Copyright © 2021 Roswell Daily Record
Copyright © 2021 Roswell Daily Record
After a long campaign that started with a challenger’s declaration in late June 2017, Chaves County has elected a new sheriff.
Michael Herrington, 47, a former Chaves County deputy, beat incumbent Britt Snyder, 54, according to unofficial results in the Tuesday night primary elections.
Snyder earned 2,182, or 43.48 percent, of the 5,018 total votes cast for the race. Herrington received 2,836, or 56.52 percent, of the vote. Both Republicans, Herrington faces no opposition in the November general elections and will win the office by garnering a single vote.
“I can really say that I am proud of my team. I am proud of everyone who got me here, and I am excited to the do the job. I really love this job,” Herrington said after receiving the congratulatory call from Snyder at about 9:15 p.m. and as he and wife, Christy, celebrated with family and supporters at the American Legion building on North Montana Avenue.
Herrington said that he has respect and appreciation for the man with whom he worked for more than two decades.
Herrington’s chief deputy will be Charles Yslas, a law enforcement officer for more than 20 years. A Roswell native, Yslas served for 10 years with the Chaves County Sheriff’s Office and about 11 years as a captain and the deputy chief of the New Mexico Military Institute police force.
Yslas said he has known Herrington since the newly elected sheriff was his training officer 20 years ago.
Herrington described one of his top goals as getting out into the community to meet with residents and listen to their concerns. He also said he wanted to bring down the county crime rate down and reduce drug-related infractions that often are the underlying cause of many crimes. He said he thinks that what many people appreciated about him as a candidate was that he worked hard as his own campaign manager to meet with as many citizens as he could.
“I got to go out and talk to every single person, and that is important,” he said. “Those car decals — I put those decals on cars and I spoke to everyone as I was doing it and it made it very personal.”
Many residents in the county saw Herrington’s car window decals over the past months, but Herrington also used radio ads, newspaper ads and Facebook promotions. He raised $56,298 in cash and in-kind donations and spent $52,297 by election day. Snyder said he raised about $40,000 and spent about $38,500.
“For Jean and I, we are just glad it is over,” said Snyder to supporters meeting at the Historical Society for the Southeast New Mexico Museum Archive Building on North Lea Street. “We decided what our message should be and how we should connect with the voters, and obviously that message didn’t resonate.”
He added, “Mike ran a very aggressive campaign, and it just paid off.”
Snyder, who will be sheriff until January, said he is not sure what he will do next with his career, but said on behalf of his wife and himself about the campaign, “We will be glad to put this behind us and move on.”
He expressed appreciation for those attending the election event and for his volunteers and supporters who helped him in his 2014 race as well as the current one.
“I have been in law enforcement just here in Chaves County 29 years and 32 years total,” he said. “I certainly have nothing to be ashamed of about that and I am proud of that. I am thankful for the voters of this county that they gave me this opportunity at all.”
Election results will become official when the Chaves County Board of Commissioners canvass the votes Friday afternoon.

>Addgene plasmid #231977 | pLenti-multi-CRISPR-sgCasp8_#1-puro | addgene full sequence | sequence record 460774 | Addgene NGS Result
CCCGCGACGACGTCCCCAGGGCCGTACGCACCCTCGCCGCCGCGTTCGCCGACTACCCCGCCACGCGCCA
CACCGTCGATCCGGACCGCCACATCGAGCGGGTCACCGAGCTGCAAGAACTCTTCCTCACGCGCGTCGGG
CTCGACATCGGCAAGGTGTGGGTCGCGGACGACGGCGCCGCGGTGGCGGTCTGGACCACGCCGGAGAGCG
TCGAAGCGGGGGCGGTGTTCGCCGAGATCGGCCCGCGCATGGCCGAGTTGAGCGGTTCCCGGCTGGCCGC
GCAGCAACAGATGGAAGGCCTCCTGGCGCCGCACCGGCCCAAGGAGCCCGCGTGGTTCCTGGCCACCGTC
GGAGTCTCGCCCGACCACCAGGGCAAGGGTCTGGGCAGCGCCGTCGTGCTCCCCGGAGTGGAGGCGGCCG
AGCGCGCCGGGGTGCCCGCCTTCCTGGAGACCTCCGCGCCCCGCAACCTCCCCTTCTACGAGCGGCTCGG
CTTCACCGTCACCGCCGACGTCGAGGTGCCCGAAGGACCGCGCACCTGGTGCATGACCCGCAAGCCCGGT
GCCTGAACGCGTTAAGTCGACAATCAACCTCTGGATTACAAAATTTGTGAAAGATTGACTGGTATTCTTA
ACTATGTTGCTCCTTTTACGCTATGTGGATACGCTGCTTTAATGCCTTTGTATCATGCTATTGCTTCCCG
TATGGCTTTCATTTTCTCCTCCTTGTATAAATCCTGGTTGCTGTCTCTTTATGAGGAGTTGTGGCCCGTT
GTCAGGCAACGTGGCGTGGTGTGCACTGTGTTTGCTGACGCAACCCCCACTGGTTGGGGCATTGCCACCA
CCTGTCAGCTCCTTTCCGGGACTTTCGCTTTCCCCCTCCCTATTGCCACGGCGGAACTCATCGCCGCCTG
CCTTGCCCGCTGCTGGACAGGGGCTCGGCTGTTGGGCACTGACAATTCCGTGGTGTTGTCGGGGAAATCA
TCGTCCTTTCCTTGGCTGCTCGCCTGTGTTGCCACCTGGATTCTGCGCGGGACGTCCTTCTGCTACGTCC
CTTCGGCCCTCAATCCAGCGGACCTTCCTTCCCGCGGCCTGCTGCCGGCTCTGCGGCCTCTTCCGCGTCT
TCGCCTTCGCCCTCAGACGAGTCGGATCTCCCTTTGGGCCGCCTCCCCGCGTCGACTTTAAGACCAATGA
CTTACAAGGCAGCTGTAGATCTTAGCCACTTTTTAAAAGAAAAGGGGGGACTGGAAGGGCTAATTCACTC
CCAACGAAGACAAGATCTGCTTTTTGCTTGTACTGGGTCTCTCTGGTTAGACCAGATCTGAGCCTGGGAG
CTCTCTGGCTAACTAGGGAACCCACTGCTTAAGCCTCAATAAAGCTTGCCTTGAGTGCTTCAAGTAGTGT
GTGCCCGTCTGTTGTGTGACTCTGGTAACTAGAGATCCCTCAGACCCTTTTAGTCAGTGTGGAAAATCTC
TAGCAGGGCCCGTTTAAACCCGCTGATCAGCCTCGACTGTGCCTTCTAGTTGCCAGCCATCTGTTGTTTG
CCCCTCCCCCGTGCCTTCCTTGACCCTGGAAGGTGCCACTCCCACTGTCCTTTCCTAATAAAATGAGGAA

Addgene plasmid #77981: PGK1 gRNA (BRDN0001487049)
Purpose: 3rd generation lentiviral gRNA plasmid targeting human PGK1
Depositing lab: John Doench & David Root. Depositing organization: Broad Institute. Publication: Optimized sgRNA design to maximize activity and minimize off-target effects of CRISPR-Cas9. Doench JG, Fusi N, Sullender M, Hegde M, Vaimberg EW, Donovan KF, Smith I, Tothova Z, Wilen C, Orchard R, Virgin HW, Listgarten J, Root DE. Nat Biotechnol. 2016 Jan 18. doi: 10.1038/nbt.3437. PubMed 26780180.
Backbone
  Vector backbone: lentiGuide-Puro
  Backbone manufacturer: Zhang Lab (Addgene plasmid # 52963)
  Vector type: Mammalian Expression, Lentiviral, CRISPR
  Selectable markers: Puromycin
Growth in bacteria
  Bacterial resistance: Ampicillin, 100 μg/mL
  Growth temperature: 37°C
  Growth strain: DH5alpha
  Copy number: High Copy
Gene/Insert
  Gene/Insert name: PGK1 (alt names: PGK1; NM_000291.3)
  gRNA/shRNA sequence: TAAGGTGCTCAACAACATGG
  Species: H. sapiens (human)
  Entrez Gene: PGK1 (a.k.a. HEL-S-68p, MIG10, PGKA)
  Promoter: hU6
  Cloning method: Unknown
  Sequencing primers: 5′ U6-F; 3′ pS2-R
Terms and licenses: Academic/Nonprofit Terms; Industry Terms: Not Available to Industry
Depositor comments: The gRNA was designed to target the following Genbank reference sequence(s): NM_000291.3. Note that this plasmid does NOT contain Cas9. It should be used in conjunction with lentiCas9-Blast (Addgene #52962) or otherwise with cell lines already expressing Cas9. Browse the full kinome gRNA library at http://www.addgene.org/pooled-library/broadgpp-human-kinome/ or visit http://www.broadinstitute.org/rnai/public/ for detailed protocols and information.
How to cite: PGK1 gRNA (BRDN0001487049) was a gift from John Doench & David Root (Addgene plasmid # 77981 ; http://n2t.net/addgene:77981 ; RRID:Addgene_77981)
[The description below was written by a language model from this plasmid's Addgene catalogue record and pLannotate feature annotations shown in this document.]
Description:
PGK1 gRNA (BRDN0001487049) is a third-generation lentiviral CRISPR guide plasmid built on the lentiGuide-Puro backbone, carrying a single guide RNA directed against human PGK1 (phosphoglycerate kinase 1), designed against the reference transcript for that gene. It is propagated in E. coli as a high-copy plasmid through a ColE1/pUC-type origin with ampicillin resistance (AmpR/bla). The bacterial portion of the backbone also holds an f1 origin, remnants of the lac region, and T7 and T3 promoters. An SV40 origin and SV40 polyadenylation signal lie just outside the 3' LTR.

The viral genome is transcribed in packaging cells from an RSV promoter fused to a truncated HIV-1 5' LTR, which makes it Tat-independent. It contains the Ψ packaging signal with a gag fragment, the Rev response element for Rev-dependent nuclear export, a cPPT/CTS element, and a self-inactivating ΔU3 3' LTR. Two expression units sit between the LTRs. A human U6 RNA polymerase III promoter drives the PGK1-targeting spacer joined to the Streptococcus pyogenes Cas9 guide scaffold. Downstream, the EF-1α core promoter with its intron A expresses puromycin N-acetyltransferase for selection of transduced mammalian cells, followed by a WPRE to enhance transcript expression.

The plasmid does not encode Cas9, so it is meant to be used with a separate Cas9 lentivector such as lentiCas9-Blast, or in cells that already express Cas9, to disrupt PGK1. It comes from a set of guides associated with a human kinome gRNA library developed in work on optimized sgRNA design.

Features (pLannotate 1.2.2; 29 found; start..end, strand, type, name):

Senior Writer Lisa Dunlap can be reached at 575-622-7710, ext. 310, or at firstname.lastname@example.org.
Candidates with no primary opposition look ahead to November
Eleven candidates from the area seeking county and state legislative offices had no primary opposition and are either en route to their swearing-in ceremonies in January or preparing for their general election contests in November.
Heading for November Face-Off
Those who face a general election challenger include Division 2 Chaves County magistrate judge candidates Republican E.J. Fouratt, the incumbent, and Libertarian Mayna Myers, an asset protection manager for Wal-Mart. Fouratt received 3,022 votes in the Tuesday primary election, according to unofficial results, while Myers got 12 votes.
The District 1 Chaves County Commissioner seat also will be a contested race in November. On Tuesday, Democrat Michael Trujillo, a former commissioner and a longtime leader in local Democratic politics, obtained 283 votes. Republican Dara Dana, a former state representative, received 533 votes.
Greg Nibert, an oil and gas lawyer and the Republican incumbent for state representative, District 59, received 2,031 votes in the primary. His general election opponent, Libertarian Carl Swinney, got 10 votes.
Those who face no general election opponent will take office in January if they receive one vote in November. These include the following candidates:
Republican K.C. Rogers, the incumbent Division 1 magistrate judge for Chaves County, who received 1,151 votes in the primary election;
Republican Will Cavin, the incumbent Chaves County commissioner for District 5, who had 772 votes; and Republican Clarke C. Coll, a probate lawyer, who received 4,224 votes as he seeks to once again hold the office of Chaves County probate judge.
In addition, two Republicans will move forward to uncontested general elections for state legislature seats. Rep. Candy Spence Ezzell, the incumbent, garnered 987 votes for the District 58 House of Representatives seat.
Phelps Anderson got 1,203 votes in his bid to become state representative for District 66, a seat being vacated by Bob Wooley, who is retiring from the legislature.
Results will become official after a Friday canvassing of the votes by the Chaves County Board of Commissioners.